Credit: George Danby

The residents of Gouldsboro in their annual town meeting voted not to approve a citizen initiative to limit consumer fireworks use to July 4 and Dec. 31. Based on a voice vote, the moderator ruled from the dais that those opposed to the restriction were in the majority.

Since the June meeting, a good number of people have contacted me to say they regretted not calling for a paper ballot because they feel, in retrospect, the measure would have passed easily had the moderator not been fooled by the naysayers shouting from the rear of the room. The next warrant item had passed by raised ballot, renaming Columbus Day to Indigenous People’s Day, by a 10-vote margin despite the loud naysayers.

To the extent that arguments against restricting fireworks can be summarized, they boil down to an inarticulate anger that Gouldsboro is becoming a “nanny government” whose regulations and policies restrict individual freedoms.

On the other hand, the arguments favoring restrictions that the putative majority either overlooked or simply did not accept as compelling include: 1) fireworks are made of dangerous heavy metals, dioxins and lead that leave a trail of pollution, not to mention the noise pollution that frightens wild and domestic animals, veterans suffering from post-traumatic stress syndrome, and residents who chose to live in our remote town precisely because it is quiet and peaceful; 2) other coastal towns, such as Bar Harbor, Cranberry Isles, Belfast, Brunswick, Mount Desert, North Haven and Rockland, have restricted or banned fireworks, with Acadia National Park, which occupies much of the Schoodic Peninsula, enforcing an outright ban; 3) fireworks cause forest fires — seven in Maine alone between July 2017 and March 2018 — and in a state where thousands of jobs are forestry-related, forest fires are not a good idea; and 4) for the 63 years prior to 2012, fireworks in all of Maine were banned except for special events by professionals who know how to shoot them off without injuring themselves or others.

Other states whose local economies depend on the forestry industry have taken policy measures to address wildfires caused by fireworks. Wisconsin requires those whose fireworks cause a forest fire to pay the cost of extinguishing the blaze. Utah has banned fireworks statewide but permits towns to set their own rules. Idaho, which boasts tighter consumer fireworks regulations than Maine, reported that a single forest fire caused by fireworks, in June 2016, destroyed 2,500 acres of forest and cost $341,000 to extinguish. Many states, red as well as blue, require special permits for consumer fireworks, which I believe is evidence that attitudes toward fireworks are, or should be, nonpartisan.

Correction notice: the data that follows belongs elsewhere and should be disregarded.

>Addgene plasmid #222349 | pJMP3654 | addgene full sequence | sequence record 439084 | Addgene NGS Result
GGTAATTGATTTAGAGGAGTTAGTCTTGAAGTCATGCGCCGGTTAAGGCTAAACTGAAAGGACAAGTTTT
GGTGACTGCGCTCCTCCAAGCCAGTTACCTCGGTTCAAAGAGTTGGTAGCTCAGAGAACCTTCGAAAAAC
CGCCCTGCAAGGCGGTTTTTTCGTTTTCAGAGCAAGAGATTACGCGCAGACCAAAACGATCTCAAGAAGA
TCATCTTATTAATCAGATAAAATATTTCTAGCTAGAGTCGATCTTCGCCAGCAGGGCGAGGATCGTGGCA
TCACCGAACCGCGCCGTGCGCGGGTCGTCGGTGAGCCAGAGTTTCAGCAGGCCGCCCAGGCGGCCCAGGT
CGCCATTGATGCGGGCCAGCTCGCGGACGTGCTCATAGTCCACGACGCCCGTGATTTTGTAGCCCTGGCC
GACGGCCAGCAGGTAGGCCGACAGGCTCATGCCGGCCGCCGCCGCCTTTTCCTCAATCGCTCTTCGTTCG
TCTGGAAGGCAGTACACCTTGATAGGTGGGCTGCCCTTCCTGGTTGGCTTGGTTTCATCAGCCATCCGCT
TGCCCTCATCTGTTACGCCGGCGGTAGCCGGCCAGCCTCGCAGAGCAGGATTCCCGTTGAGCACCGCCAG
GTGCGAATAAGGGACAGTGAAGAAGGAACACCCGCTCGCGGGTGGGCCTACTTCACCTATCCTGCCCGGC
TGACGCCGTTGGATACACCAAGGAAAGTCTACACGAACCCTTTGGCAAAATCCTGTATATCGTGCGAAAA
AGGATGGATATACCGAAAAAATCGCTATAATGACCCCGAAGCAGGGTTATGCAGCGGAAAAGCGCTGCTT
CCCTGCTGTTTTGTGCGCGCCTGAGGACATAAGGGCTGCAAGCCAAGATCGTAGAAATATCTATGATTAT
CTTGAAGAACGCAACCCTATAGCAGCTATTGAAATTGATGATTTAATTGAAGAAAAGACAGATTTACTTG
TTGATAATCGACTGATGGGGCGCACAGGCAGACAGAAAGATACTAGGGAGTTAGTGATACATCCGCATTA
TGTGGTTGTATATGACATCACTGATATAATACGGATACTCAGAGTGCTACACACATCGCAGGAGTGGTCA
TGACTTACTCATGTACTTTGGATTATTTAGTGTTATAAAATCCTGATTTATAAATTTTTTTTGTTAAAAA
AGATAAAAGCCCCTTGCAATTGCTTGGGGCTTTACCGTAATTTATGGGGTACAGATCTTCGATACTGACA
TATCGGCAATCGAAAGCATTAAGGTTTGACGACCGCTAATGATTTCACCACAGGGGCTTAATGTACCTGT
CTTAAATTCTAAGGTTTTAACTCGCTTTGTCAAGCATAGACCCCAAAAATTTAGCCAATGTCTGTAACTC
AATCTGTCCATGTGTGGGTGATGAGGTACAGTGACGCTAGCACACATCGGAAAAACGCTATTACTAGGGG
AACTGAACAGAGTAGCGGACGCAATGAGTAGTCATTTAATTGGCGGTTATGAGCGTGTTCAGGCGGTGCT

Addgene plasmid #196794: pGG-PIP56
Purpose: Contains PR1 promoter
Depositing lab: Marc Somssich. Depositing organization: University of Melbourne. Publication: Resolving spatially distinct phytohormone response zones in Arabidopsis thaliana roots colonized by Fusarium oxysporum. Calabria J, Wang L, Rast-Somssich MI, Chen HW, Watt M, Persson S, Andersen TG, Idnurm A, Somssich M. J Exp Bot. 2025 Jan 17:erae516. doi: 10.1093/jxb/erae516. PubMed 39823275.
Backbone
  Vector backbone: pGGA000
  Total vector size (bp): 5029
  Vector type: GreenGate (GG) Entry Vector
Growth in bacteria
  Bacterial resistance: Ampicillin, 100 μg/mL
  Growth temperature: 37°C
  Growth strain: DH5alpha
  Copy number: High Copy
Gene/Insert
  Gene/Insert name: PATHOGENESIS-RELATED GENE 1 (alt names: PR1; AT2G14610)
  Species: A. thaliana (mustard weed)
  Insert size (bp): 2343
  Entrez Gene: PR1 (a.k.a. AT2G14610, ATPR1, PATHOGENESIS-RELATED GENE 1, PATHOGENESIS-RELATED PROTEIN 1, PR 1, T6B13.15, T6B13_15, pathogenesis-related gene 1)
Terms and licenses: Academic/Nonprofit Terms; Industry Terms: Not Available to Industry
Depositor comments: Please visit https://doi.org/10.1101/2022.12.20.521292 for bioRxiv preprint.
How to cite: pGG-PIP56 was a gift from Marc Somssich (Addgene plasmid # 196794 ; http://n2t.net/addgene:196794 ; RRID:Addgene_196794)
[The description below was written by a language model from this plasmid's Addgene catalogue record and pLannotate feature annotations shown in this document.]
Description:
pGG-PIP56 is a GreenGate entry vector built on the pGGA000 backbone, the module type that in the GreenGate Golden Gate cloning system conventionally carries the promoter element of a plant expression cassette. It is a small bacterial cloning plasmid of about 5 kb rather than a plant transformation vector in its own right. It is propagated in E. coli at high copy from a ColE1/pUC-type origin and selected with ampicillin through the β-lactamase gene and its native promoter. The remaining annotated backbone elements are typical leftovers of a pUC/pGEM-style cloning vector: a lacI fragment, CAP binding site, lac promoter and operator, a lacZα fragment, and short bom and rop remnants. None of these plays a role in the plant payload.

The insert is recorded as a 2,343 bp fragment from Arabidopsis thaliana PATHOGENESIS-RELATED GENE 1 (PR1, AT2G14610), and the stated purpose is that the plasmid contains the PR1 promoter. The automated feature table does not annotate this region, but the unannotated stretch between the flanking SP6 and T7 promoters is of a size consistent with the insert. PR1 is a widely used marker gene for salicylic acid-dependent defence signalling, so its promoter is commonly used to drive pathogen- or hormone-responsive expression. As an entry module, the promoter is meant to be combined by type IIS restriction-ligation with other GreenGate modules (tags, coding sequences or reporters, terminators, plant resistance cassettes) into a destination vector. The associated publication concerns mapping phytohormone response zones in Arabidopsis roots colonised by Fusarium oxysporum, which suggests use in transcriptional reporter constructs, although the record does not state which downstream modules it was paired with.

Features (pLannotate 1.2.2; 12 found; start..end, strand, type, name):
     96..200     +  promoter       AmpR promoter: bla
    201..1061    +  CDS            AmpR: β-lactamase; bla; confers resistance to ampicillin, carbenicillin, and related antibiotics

Gouldsboro already requires “burn permits” for unwanted brush for reasons of health and safety, and I have yet to hear a complaint that such permits are unnecessary.

But quite apart from the damage to commercial forestry that fireworks can cause, fireworks serve no useful purpose. Making noise on the ground and in the air provides at best a momentary thrill for users and spectators, but also stress, anxiety and even fear among those living near enough to hear the dreadful booms.

Fireworks, in brief, are not simply about individual freedom of their users, but also their negative impact on neighbors. When fireworks are shot off over the ocean, as happens here all too often, the trace metals and poisons get into the ocean food chain — not a good idea for Gouldsboro whose economy depends heavily on lobster fishing.

Ronald Reagan famously said that “Government exists to protect us from each other” and “not to protect us from ourselves.” Presumably Reagan opposed mandatory seat belt laws, food labeling, age restrictions on smoking cigarettes (and, of course, marijuana) and drinking alcohol, cycling helmets, special taxes on sugary soft drinks, etc. All such policies and laws intentionally try to protect individuals from themselves, thereby legitimately curbing their freedoms because taxpayers may incur the hospital costs from injured practitioners as well as the costs in damage to nature and community from irresponsible behavior.

In the end, fireworks are about public health and safety, environmental damage, and the rights of individuals to enjoy peace and quiet.

I expect the citizen initiative to restrict fireworks will again be on the town warrant in 2019 unless town officials take decisive action to propose an ordinance that restricts the use of fireworks. Alternatively, the town might urge all boom-boom fans to consolidate resources, hire a professional and hold a fireworks event at the town’s new public park — if, that is, they first receive permission from all residents living within a quarter mile of the park.

Roger Bowen served two terms as a Gouldsboro selectman.